Fungal Endophthalmitis Workup

Updated: Mar 14, 2023
  • Author: Lihteh Wu, MD; Chief Editor: Hampton Roy, Sr, MD  more...

The diagnosis of endogenous fungal endophthalmitis should be considered in patients who present with vitritis accompanied by a chorioretinal focus in the clinical setting of a recent or current debilitating illness. Clinical suspicion plays an important role in identifying patients who may have fungal endophthalmitis.

A presumptive diagnosis of fungal endophthalmitis can be made if the fungus is isolated from anywhere in the body and the typical intraocular findings are present.

Blood cultures, urine cultures, sputum cultures, and cerebrospinal fluid (CSF) cultures should be obtained in patients suspected of endogenous endophthalmitis. In addition, direct examination of fungi with Giemsa, Gomori-methenamine-silver (GMS), and periodic-acid Schiff (PAS) stains should be obtained.

Culture of the fungus confirms the diagnosis. However, the fungus may not always be detected, even clinically, in certain cases or in cases where the fungus has grown from another site. Vitrectomy samples are more sensitive for fungal cultures than vitreous needle biopsies. However, low yields from vitrectomy samples make diagnosing fungal endophthalmitis accurately quite challenging. Typically fungemia ranges from 0 to 33% of cases. [14]

Part of the delay in making a diagnosis is because many laboratory isolates are considered contaminants by laboratory personnel. Laboratory personnel should be told to consider all fungal growth as significant and to report these findings. In addition, the culture must be kept at the laboratory for at least 4-6 weeks to ensure that slow-growing or fastidious fungal organisms are not missed.

A useful, recently introduced diagnostic tool for fungal endophthalmitis is the polymerase chain reaction (PCR). The main advantages of PCR over conventional fungal cultures are the higher sensitivity and the rapid results obtained with PCR. Although PCR does not replace conventional mycologic methods, it helps to make an early differentiation between bacterial endophthalmitis and fungal endophthalmitis.

Where available, DNA microarray analysis may be useful for obtaining a rapid diagnosis. [23]

Serum fungal markers such as beta-d-glucan and galactomannan may aid in the diagnosis. Directly testing intraocular fluids with these markers may increase the identification of fungal endophthalmitis but needs to be further validated. [14, 24, 25, 26]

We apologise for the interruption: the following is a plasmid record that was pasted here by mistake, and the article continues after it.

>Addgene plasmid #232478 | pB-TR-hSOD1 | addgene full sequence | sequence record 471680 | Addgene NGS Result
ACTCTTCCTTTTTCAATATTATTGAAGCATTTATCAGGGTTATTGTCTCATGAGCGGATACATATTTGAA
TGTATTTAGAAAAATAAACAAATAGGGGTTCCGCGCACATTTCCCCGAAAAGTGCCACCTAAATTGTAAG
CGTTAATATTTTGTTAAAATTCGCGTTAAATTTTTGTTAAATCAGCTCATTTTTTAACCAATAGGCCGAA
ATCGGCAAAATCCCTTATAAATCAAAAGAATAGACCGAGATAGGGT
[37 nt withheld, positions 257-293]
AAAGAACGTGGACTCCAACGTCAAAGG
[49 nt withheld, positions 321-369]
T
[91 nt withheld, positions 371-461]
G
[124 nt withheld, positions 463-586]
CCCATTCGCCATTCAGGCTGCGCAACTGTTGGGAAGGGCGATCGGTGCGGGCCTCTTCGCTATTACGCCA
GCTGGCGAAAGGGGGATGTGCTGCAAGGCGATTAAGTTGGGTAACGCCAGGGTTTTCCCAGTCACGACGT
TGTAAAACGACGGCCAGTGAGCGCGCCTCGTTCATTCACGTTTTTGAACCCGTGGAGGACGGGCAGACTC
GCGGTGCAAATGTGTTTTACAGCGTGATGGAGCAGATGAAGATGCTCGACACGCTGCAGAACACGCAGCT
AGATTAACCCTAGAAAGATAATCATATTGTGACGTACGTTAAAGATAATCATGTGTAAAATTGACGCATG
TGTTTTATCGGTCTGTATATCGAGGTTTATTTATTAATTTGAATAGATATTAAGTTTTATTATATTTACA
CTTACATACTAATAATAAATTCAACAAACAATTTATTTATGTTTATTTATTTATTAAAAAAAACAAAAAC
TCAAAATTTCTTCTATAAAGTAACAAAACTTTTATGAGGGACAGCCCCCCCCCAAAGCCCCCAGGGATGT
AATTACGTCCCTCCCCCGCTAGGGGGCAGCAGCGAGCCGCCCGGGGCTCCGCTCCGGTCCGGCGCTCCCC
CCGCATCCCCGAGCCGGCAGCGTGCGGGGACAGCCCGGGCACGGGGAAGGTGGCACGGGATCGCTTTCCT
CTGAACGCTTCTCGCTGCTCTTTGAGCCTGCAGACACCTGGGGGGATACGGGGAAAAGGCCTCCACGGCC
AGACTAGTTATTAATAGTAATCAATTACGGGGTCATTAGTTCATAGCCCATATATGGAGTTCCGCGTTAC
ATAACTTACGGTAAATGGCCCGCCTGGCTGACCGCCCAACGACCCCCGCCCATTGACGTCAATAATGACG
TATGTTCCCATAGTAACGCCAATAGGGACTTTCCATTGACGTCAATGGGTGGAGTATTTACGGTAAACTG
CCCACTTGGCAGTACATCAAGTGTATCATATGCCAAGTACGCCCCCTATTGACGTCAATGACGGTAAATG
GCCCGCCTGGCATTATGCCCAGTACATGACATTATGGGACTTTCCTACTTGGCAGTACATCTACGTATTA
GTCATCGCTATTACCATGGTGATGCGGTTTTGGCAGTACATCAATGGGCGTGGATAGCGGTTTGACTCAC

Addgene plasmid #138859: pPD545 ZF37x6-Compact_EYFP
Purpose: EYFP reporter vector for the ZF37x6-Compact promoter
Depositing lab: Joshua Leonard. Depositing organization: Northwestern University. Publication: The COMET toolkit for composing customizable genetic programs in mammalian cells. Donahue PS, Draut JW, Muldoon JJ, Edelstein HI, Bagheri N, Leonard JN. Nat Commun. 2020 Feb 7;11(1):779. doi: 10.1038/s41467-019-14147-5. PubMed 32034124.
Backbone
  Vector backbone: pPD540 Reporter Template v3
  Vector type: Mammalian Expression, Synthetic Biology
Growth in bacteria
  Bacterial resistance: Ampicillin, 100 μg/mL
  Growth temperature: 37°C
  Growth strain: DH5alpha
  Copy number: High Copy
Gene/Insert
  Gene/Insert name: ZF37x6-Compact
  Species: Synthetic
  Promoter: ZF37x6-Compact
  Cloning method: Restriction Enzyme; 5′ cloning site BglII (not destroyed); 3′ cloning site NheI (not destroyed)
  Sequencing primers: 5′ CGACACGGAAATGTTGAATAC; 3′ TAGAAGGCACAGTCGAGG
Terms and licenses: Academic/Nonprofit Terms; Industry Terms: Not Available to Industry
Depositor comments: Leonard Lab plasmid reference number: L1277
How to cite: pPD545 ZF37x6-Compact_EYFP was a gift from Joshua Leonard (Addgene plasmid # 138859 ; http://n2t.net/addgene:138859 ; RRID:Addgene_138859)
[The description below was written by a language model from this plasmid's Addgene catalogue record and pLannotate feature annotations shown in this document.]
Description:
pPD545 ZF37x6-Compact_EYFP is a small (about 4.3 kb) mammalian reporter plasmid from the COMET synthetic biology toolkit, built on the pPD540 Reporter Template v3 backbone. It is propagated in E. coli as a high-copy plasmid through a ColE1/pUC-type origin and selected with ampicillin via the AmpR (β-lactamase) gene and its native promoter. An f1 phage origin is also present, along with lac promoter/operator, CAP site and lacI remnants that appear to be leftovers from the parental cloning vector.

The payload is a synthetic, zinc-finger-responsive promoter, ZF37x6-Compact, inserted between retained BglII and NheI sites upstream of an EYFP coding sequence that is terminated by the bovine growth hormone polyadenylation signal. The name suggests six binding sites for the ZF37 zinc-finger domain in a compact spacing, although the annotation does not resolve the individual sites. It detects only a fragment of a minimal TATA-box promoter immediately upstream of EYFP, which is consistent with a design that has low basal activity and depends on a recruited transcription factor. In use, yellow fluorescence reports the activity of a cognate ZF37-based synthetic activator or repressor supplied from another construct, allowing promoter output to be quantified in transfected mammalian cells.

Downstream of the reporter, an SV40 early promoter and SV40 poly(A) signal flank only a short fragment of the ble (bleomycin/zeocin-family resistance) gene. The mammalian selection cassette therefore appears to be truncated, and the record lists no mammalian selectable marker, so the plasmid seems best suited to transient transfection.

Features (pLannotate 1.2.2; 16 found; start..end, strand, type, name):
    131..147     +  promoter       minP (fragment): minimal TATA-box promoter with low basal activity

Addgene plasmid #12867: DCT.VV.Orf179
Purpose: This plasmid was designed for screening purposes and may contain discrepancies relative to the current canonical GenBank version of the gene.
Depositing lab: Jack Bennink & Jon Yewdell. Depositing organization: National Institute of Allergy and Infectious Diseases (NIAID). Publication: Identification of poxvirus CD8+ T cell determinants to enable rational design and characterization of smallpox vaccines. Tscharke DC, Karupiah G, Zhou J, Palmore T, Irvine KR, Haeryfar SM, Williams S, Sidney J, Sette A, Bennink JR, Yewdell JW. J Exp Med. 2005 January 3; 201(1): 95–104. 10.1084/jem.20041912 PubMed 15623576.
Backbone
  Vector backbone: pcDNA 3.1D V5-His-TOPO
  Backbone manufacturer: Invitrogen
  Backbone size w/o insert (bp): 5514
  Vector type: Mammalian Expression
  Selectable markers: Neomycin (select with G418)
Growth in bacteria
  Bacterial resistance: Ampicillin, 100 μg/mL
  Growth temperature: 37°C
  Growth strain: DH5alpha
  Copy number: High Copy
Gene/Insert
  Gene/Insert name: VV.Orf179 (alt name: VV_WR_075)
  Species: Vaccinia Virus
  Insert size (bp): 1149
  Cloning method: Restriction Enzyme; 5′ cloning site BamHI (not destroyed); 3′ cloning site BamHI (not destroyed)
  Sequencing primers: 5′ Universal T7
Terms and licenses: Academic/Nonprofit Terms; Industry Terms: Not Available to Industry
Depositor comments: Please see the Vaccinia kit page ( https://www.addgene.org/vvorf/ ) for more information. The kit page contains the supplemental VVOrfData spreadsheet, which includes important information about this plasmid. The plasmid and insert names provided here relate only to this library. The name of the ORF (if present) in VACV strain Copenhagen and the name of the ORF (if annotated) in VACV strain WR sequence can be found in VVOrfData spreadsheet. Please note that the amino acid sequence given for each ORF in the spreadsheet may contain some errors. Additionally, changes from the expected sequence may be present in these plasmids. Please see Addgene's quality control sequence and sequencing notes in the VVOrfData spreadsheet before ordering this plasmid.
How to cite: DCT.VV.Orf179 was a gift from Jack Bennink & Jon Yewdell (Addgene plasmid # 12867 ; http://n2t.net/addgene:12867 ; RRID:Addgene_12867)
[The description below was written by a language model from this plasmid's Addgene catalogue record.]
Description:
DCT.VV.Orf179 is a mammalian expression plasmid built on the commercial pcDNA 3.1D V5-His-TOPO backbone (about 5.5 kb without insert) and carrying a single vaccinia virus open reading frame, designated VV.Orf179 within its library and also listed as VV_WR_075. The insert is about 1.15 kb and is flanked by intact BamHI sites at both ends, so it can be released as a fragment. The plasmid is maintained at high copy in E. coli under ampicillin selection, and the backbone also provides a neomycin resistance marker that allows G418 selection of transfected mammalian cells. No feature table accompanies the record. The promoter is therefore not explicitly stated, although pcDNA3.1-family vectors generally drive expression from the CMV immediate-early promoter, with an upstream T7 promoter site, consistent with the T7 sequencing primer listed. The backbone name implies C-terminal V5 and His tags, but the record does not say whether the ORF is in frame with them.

Candida species grow well on Sabouraud media without cycloheximide. The colonies are white and pasty. PCR has been used successfully to identify Candida species from an intraocular sample.

Aspergilli species are observed best with GMS or PAS stains. Culture is the most reliable means of identification. The fungus grows readily in Sabouraud and Czapek solutions. Aspergilli cultures are initially flat, white, and filamentous. Within 48 hours, conidia are produced with a concomitant change in pigmentation. Blood cultures often are negative for aspergilli organisms.

Cryptococci also grow well in Sabouraud agar. Cryptococci may be identified by India ink. C immitis can be diagnosed using a 10% KOH mount and identifying endospores that contain spherules.


Imaging Studies

Fluorescein angiography: The chorioretinal lesions appear hypofluorescent in the early phases of the study; leakage occurs in the later phases.



Anterior chamber tap

Anterior chamber (AC) specimens are unreliable in the diagnosis of Candida species.

Coccidioidomycosis has been diagnosed in a handful of cases by analyzing the AC taps.

Pars plana vitrectomy

Pars plana vitrectomy is important in obtaining undiluted specimens for culture and sensitivity. Primary 23-gauge vitrectomy can be used to confirm the diagnosis of endogenous fungal endophthalmitis. A retrospective analysis of 19 eyes in 15 patients demonstrated that 23-gauge vitrectomy confirmed diagnosis in 75% of the eyes (12 of 16). Candida was found to be a causative agent in 62.5% and Aspergillus in 12.5% of the eyes. Retinal detachment was the most common complication (42% of eyes). [27]

Vitreous samples should be concentrated either by centrifugation or by millipore filtration.

If C neoformans is suspected, the sample should be stained with mucicarmine and undergo membrane filtration cytology.


Histologic Findings

Candida endophthalmitis: Candida organisms can be seen as budding yeasts with pseudohyphae within the lesions. The lesions contain few organisms, but they are surrounded by an intense granulomatous and suppurative inflammatory reaction.

Aspergillus endophthalmitis: Identification of branching septate hyphae in the choroid, retina, and vitreous characterizes Aspergillus endophthalmitis. Vessel thrombosis characterized by perivasculitis and necrotizing vasculitis often is observed in the retina and the choroid. Acute and chronic inflammatory cells are present in the anterior chamber and the vitreous.

Cryptococcus endophthalmitis: Cryptococci organisms usually are found in the choroid. They also have been identified in the retina, subretinal space, vitreous, and optic nerve. Typically, a diffuse or focal granulomatous inflammatory reaction that leads to a noncaseating necrosis is elicited. However, the number of inflammatory cells involved is much less than the expected given inflammatory reaction.

Coccidioides endophthalmitis: C immitis has been isolated from the limbus, iris, ciliary body, retina, choroid, and optic nerve. Typically, a granulomatous inflammatory reaction is present.